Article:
ASTM water quality definitions do not give any information about the amount of organic compounds in the water. Organic compounds, however, can cause serious problems for certain analytical chemistry and biological applications. Liquid phases and buffers prepared for HPLC need to have ultralow TOC and ultralow ionic contamination, as these contaminants can show up as separate peaks in the chromatogram and also increase background and decrease sensitivity. These same is true for gas chromatography (GC), Atomic Absorption Spectroscopy (AAS), Ion Chromatography (IC), Electromagnetic Spectroscopy, and mass spectrometry (MS). Several molecular biology applications require water that is not only ASTM Type I, but also nuclease- and pyrogen-free, which is most reliably achieved with ultra-pure water with ultra-low TOC.
Electrophoresis, polymerase chain reaction, DNA and RNA extraction and other methods that use nucleic acids need water that is nuclease-free to avoid degradation of the DNA. Due to the stability and abundance of RNAses as contaminants, a source of water that is nuclease-free is even more important for applications that use RNA. Enzyme Linked Immuno-Sorbent –Assays (ELISAs) can detect minute amounts of specific contaminants that can increase background and decrease sensitivity of the assay. Many analytical assays that use fluorescence for detection also need low TOC as many organic compound fluoresce to some extent in UV light.
Cell biology is another area where low TOC and purity of water is critical. Water used for the preparation of buffers and media for tissue culture does not only need to be sterile (free of microbes like bacteria and viruses), but also free of organic contaminants like endotoxin. Endotoxin contaminations in tissue culture can interfere with cell growth, cytokine responses and significantly alter the results of experiments. Drug preparations intended for the use in animals or humans also need to be made with high-quality ultra-pure, ultralow TOC, and endotoxin-free water, as endotoxin cannot only alter results of in vivo experiments dramatically, but it can even cause toxicity, though endotoxin contaminations at a level that can cause toxicity are rare. FDA requirements for human and veterinary medications restrict the use of water for production of medications to the highest purities.
To purify tap water to ASTM type I and ultra-low TOC standards, purification systems are used that employ a series of different purification methods, each of which has different maintenance requirements. A vital part of any water purification system that is supposed to achieve ASTM Type I grade purity is a deionizing system.
A deionizer removes cationic contaminants in exchange for H+ ions and anionic contaminants in exchange for OH- ions. The purity of the water depends on the quality of the ion exchange resin used and the quality of the maintenance of the system. Ion exchange resins have a limited capacity of ions they can exchange and need to be replaced when they have reached their limit. The resin can be regenerated, but the regeneration process can cause damage to the resin which can lead to organic contaminations. Ion exchangers do not reduce microbial contaminations, and bacteria can accumulate within the resin, leading to a build up of endotoxin within the resin. Virgin ion exchange cartridges, i.e. cartridges with new rather than regenerated ion exchange resin are usually used for the highest purity water. UV-sterilized feed water prevents the buildup of bacteria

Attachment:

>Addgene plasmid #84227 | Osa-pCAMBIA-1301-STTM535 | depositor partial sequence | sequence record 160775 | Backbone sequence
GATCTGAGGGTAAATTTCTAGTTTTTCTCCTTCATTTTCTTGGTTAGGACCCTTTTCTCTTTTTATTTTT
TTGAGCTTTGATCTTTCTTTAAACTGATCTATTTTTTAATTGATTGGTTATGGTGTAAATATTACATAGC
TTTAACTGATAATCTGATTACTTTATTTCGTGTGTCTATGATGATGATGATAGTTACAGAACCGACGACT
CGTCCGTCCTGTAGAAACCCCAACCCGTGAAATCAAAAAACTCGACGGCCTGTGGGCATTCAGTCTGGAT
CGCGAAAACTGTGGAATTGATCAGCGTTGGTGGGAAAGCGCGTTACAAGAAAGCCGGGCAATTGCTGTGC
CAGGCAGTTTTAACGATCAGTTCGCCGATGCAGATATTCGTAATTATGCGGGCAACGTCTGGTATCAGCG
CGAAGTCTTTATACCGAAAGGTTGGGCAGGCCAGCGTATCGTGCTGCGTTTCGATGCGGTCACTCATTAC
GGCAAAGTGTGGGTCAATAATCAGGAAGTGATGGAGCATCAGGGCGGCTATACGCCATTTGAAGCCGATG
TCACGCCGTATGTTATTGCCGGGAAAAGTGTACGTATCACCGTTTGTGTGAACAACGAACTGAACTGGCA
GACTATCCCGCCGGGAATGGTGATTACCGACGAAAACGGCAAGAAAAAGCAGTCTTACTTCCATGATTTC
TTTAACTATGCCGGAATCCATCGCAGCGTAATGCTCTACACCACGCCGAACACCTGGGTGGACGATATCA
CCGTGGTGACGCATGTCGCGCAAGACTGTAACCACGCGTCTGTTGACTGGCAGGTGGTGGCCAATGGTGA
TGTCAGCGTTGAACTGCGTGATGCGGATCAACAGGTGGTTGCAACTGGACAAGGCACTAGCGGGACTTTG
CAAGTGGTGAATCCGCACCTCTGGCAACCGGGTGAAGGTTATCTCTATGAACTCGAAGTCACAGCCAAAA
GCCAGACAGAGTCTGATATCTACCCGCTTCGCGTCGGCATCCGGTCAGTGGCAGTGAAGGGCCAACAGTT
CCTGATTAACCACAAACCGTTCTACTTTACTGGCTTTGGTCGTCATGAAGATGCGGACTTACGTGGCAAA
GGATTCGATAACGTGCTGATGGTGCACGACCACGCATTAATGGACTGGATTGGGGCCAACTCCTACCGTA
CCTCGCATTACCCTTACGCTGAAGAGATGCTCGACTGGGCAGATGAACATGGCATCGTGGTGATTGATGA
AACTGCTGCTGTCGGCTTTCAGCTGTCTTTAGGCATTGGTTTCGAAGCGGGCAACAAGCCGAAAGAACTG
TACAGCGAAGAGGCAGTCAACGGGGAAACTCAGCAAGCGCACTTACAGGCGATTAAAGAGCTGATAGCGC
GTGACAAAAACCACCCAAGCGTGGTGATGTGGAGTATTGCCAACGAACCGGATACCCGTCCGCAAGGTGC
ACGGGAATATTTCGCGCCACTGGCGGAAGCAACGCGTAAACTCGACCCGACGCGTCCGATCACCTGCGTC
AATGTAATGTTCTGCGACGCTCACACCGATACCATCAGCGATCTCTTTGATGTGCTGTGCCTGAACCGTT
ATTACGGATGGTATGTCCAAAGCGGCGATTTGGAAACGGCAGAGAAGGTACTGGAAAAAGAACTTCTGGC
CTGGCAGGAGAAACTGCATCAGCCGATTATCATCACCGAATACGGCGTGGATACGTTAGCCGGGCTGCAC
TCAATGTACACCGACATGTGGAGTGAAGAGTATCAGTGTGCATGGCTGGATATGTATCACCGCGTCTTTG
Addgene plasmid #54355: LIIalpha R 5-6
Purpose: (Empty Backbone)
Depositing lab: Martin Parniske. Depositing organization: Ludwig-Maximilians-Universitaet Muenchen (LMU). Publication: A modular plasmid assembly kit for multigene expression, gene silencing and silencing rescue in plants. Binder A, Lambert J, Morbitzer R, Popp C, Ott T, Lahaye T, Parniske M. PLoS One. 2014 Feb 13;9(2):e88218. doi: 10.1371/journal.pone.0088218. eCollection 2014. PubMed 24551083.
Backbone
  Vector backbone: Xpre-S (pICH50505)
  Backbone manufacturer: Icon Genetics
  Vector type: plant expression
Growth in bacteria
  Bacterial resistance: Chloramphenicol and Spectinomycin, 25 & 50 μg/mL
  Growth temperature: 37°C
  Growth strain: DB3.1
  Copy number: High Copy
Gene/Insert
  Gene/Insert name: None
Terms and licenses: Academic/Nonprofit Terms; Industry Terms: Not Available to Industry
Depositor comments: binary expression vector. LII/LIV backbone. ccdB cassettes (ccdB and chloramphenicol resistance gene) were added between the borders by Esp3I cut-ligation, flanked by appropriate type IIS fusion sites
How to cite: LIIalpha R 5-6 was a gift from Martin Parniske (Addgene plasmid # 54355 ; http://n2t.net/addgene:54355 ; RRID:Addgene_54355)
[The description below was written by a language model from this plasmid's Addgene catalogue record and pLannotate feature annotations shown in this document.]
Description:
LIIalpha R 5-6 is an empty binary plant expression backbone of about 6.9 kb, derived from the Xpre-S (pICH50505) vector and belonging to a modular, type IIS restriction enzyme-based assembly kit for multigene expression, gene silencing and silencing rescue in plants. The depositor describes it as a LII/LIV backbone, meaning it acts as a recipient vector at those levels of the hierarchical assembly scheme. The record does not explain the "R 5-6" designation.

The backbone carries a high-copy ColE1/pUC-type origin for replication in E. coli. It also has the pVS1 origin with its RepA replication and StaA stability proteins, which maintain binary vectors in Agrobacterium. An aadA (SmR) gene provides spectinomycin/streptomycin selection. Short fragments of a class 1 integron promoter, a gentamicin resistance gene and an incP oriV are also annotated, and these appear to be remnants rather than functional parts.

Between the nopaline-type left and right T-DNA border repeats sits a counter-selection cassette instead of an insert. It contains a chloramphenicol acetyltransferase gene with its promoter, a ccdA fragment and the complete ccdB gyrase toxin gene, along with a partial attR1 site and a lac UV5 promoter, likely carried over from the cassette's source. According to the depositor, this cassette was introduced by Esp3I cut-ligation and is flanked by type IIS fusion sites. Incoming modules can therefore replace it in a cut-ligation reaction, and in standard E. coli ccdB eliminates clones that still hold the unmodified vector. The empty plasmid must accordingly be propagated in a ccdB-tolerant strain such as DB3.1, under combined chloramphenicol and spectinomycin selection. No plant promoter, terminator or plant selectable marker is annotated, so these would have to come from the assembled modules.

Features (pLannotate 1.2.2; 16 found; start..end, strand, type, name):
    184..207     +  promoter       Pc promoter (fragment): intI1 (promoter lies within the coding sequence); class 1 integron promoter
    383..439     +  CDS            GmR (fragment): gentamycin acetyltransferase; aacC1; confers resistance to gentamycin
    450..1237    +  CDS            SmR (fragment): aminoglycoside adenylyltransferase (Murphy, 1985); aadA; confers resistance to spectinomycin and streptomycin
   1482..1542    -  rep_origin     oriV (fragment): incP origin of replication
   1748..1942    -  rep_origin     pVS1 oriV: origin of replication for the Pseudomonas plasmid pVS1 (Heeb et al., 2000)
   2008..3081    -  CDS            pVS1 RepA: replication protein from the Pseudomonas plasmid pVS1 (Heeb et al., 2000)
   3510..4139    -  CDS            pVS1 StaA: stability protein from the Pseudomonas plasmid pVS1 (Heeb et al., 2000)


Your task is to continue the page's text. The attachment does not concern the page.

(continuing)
Most water purification systems that produce ASTM Type I water use feed water that is already lower in contaminants than tap water. Pretreatment using activated charcoal can remove chlorine and, to a certain extend, organic compounds from tap water and reverse osmosis is a very economical way to reduce about 95% of all contaminants, which makes it a very useful pretreatment for feed water for ASTM Type I purifiers. Reverse osmosis membranes can be damaged by CaCO3 deposits and deposits of organic compounds and colloids.
Water softeners and pretreatment of the water with activated charcoal can significantly increase the live of the reverse osmosis unit. Since ion exchangers cannot remove non-charged organic compounds, these need to be removed in a separate step. Different filtration steps will remove, depending on the cutoff of the filtration membrane, starting from large particles, bacteria and viruses, down to endotoxin and nucleases. However, while microporous filters like e.g. the ones used for the removal of bacteria with a cutoff of 0.2 micron can remove 100% of particles above the cutoff diameter, ultrafiltration filters that are used for smaller particles and organic compounds like endotoxin and nucleases remove most, but not all contaminants above the cutoff diameter.
Both microporous filters and ultrafiltration membranes can clog when to many contaminants are deposited on the surface. If this happens they need to be replaced. Ultrafiltration membranes clog much easier than microporous filters, so that they are usually placed behind other filtration steps in a water purification system. To further reduce TOC a UV-oxidizer needs to be used.
Since UV oxidizers increase the amount of dissolved ions and therefore reduce resistivity in the water, the most logical position of a UV-oxidizer in a water purification system is before the deionzing step that produced water with very high resistivity. The UV-oxidizer also sterilizes the water reducing the risk of bacterial contamination of the subsequent ion-exchanger resin in this configuration. The low pressure mercury lamps in UV-oxidizers/sterilizers have a limited life span and need to be replaced from time to time. In many systems another ultrafiltration step is used at the very end to ensure the sterility of the water.